The So What

Although biopharma companies are strategizing new ways to enhance access to medicines, some 70% of R&D priorities for LMICs, including maternal conditions and infectious diseases, remain unaddressed. (See the exhibit.) Currently, drugs are six times more likely to be registered for regulatory approval in upper-middle-income countries than in LMICs.

But LMICs represent a large, untapped market for biopharma companies seeking growth opportunities. For example, the global insulin market is worth approximately $25 billion to $35 billion per year, yet approximately half of patients who need it cannot obtain it. If companies could serve just 10% of this population at less than one-third of the average price, insulin manufacturers would yield an additional $1 billion.

By leveraging innovative business models and partnerships with the right players, companies could reach these markets at no extra cost, delivering a win-win for biopharma and patients in need. So what are the barriers to people in LMICs receiving these vital medicines?

The Backdrop

Four barriers stand in the way, as seen in the slideshow:

Barriers to Adaptation. Typically, medical products are not designed and developed with the needs of the LMIC patients or the constraints of their health systems in mind. For example, certain drugs may require diagnostics to be performed by a specialized doctor—a scarce resource in LMICs. If products were designed in such a way that health care workers could perform the diagnostics, many more patients could gain access to the drug. This worked well for HIV when the strategy moved to a universal “test and treat” approach (testing and immediately treating HIV positive individuals regardless of stage of infection) in combination with a standardized drug regimen (using predefined treatments versus customized ones).

Barriers to Availability. Drugs may not be available (or not sufficiently available) in LMICs because they lack regulatory approval, there are limited numbers of manufacturers, or production capacity is constrained.

Barriers to Affordability. Patients or health systems cannot afford the costs associated with the medicines.

Barriers to Adoption. Adoption can be hindered because of health care worker shortages, national treatment guidelines that don’t include the drug, or limited awareness of the product’s availability. While high-income countries may also face barriers to adoption (as with vaccine hesitancy, for example), the health systems have very effective mechanisms to communicate with and educate patients whereas LMICs need to communicate through communities.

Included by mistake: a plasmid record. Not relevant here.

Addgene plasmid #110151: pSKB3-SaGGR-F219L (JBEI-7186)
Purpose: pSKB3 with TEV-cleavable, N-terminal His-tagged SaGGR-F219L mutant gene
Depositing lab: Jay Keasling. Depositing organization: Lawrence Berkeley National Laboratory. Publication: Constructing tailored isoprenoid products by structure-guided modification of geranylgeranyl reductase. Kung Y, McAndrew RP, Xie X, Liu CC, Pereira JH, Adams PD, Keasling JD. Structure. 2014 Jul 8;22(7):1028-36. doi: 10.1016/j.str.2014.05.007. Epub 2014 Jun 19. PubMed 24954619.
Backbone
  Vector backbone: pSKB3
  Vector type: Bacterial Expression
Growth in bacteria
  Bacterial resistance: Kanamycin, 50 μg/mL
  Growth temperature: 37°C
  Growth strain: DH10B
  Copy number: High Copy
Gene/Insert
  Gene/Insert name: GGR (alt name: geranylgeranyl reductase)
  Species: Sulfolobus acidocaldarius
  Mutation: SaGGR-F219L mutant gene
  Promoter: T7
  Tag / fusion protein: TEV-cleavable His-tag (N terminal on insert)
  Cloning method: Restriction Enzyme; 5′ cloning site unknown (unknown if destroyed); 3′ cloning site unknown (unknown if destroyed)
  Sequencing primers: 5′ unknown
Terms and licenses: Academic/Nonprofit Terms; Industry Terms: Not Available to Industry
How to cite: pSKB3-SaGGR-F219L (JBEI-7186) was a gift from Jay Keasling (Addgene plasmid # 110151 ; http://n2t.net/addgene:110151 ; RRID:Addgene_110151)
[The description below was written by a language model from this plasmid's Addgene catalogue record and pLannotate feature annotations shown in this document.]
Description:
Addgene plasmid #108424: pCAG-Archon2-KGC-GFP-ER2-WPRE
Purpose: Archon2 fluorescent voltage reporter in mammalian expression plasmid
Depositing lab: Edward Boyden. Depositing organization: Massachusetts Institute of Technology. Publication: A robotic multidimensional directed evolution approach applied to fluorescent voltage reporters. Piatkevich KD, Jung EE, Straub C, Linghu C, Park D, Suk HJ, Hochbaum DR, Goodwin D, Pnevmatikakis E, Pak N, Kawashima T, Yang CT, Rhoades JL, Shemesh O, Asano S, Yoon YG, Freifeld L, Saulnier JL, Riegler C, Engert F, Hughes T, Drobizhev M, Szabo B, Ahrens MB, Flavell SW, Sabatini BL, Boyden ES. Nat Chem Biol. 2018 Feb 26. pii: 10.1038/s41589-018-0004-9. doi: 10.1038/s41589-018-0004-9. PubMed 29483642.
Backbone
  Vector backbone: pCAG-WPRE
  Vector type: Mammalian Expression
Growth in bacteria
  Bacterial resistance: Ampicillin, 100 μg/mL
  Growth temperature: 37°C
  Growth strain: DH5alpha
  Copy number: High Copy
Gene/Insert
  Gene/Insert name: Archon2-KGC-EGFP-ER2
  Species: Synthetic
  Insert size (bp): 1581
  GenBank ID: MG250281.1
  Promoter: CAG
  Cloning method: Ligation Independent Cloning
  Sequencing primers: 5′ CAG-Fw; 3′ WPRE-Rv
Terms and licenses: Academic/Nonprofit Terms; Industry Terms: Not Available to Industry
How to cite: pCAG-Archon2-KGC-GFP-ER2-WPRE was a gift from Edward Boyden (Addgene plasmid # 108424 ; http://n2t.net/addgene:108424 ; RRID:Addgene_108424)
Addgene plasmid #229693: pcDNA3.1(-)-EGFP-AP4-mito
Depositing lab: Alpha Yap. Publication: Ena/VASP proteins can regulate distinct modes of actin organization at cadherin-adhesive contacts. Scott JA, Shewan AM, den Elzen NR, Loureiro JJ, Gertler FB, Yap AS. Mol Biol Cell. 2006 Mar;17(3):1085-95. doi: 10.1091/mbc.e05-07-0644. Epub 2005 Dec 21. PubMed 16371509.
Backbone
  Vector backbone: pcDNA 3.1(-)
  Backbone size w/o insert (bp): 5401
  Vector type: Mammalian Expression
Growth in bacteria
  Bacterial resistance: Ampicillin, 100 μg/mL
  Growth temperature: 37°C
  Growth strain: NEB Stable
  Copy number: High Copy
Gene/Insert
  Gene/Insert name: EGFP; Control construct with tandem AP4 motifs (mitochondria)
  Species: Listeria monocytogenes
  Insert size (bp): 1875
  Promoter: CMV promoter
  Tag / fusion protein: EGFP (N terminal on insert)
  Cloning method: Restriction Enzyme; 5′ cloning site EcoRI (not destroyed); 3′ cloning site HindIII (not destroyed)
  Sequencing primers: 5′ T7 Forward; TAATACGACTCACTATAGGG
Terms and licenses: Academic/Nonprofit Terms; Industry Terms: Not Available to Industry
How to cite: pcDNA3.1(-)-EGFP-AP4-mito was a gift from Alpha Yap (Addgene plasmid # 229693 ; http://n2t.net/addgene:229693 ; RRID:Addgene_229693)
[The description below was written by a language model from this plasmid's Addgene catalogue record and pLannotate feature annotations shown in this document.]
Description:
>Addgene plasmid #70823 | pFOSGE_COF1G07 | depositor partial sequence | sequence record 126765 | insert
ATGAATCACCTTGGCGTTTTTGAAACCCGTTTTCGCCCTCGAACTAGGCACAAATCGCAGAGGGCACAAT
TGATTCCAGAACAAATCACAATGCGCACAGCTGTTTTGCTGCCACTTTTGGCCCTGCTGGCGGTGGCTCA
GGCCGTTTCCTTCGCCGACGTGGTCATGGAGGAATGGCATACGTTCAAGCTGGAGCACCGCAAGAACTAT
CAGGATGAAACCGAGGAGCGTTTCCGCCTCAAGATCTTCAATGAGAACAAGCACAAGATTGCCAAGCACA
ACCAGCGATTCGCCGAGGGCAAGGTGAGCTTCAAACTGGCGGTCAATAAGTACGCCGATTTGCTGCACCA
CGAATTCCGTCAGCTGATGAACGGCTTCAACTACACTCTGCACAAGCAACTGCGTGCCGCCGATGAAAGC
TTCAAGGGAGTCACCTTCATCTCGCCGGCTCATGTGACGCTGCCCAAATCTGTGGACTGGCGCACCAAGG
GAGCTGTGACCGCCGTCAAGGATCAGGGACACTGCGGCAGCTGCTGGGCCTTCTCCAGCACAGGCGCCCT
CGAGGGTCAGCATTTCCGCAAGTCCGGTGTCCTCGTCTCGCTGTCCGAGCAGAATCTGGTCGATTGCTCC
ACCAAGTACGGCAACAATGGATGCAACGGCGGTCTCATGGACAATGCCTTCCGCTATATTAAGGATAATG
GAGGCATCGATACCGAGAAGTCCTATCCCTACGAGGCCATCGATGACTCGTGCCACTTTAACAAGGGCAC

What works in high-income countries doesn’t usually work in the same way in LMICs because they have so many fundamental differences, so strategies need to be adapted accordingly.

The Idea in Action

When stakeholders work together to overcome these barriers, they save lives. With HIV, for example, the global community, public sector, private sector, governments, and civil society, among others, came together to:

  • Adapt the pill regimen.
  • Increase the availability of HIV drugs by diversifying the pool of suppliers, sharing regular demand forecasts with manufacturers, and signing long-term agreements with suppliers.
  • Lower prices with voluntary licensing agreements and pooled procurement.
  • Promote adoption through awareness campaigns.

For malaria, the global community, public sector, private sector, governments, civil society, and other stakeholders worked together to:

  • Develop dispersible antimalarials, which are much easier to administer to children under five years old (who represent 80% of malaria cases).
  • Increase availability by diversifying the pool of suppliers.
  • Increase affordability through pooled procurement and long-term agreements with generic makers.
  • Educate physicians and pharmacies about the importance of shifting away from lower-quality antimalarials and monotherapies to embrace high-quality artemisinin-based combination therapies.

Now What

Biopharma leaders can take four actions to seize the opportunity within health equity:

  • Segment the markets. Segment markets not only by geography but also by the maturity of health systems. Even neighboring LMICs will have widely different needs, infrastructure, and capabilities. Segmentation will help calibrate the level and type of effort needed to be successful in a given market and identify markets where a proven approach can be used with minimal adaptation.
  • Share opportunities. If you won’t be entering a particular market for several years, consider licensing products to generic players in that market. With adequate risk management, you can help millions of people gain access to a drug at no cost to you.
  • Identify efficiencies. Seek out common requirements that are uniform across multiple geographies, such as harmonized international regulatory standards, to reduce the time and cost associated with entering new markets. In addition, find regional partners with expertise in specific domains, such as supply chain, distribution, and marketing, to support unified efforts across multiple markets that are adapted to LMIC needs.
  • Follow through. To create impact in LMICs, you need to build momentum at every step of the process. Just because a drug is offered at a low price, that doesn’t guarantee adoption. You also need to train health care workers, build patient awareness, overcome logistical hurdles, evaluate impact, and so forth. As in a relay race, you need strong performances at every position from beginning to end.

The authors would like to thank Ben Desmond, Akos Szabo, Guervan Adnet, and Robin Lavers for their contributions to this article.